By GreatSchools Staff
School’s out, the days are longer, and suddenly kids have time on their hands. But when the weather’s so nice, who wants to hole up indoors with a book?
Hardly surprising, but many studies have shown that children who read when they're out of school do better academically than those who avoid cracking open a book. Here are 10 ways to get even the most reluctant reader started on a reading adventure.
Movies can be a great way to get kids excited about reading, so kick-start summer with film adaptations of popular children’s books. Parents might Netflix Fantastic Mr. Fox (2009), based on a book by Roald Dahl. If kids warm up to Mr. Fox, you’ll be able to introduce them to the book version as well as other titles by the author, like James and the Giant Peach, Charlie and the Chocolate Factory, and The BFG.
“I can go anywhere!” — or so says the theme song to the PBS show Reading Rainbow. Parents could do a lot worse than taking those songsmiths to heart and helping children plan a vacation inspired by a book they love. To start, try reading Liz Garton Scanlon’s picture book All the World while planning a trip to the beach. New Englanders might visit Providence, R.I., after reading the historical young adult novel The True Confessions of Charlotte Doyle.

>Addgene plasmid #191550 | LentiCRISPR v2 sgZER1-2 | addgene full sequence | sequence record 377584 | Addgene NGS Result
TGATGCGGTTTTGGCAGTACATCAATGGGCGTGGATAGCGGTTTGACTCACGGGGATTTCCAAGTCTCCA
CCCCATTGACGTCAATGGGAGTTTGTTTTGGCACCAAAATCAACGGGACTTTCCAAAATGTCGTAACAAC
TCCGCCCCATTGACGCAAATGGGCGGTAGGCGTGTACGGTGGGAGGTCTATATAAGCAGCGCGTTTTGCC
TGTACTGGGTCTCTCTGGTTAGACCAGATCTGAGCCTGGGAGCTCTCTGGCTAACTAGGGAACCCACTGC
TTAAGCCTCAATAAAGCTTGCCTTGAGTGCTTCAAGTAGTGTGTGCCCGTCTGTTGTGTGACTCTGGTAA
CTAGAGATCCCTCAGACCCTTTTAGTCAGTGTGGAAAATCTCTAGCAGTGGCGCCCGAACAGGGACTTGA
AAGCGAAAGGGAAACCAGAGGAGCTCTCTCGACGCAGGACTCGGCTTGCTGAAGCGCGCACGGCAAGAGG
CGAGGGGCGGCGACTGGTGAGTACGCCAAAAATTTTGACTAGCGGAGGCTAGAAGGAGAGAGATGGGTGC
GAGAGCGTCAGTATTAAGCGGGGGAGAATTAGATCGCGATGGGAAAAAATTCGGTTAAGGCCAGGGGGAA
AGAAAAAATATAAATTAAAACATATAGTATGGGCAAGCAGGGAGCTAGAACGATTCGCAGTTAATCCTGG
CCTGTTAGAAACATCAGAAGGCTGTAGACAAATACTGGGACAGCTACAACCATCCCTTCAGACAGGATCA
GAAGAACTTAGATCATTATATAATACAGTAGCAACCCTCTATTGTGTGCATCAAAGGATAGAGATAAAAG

Kids of all ages can benefit from attending an in-person literary event. Authors routinely make appearances at bookstores to read their latest work, and these events are often sparsely attended. Seeing the person behind the words could inspire kids to try a new book. For dates and times, check local news and bookstore websites.
Parents of kids who aren’t interested in the more traditional children's books might want to steer their offspring toward other genres. Cookbooks can encourage kids to master practical skills while providing a delicious payoff at the end. And children who branch out into the world of food blogs will find endless reasons to keep reading.
Magazines cater to many interests and can inspire kids to read deeply on subjects they enjoy. Among magazines suitable for younger readers, several well-known magazines, like National Geographic, offer “kids” editions. For older kids, there's the real thing: Aspiring fashionistas can get materialistic by reading Teen Vogue or regular Vogue, while beginning rockers might turn to Paste or Rolling Stone. And young journalists can subscribe to Time or Newsweek.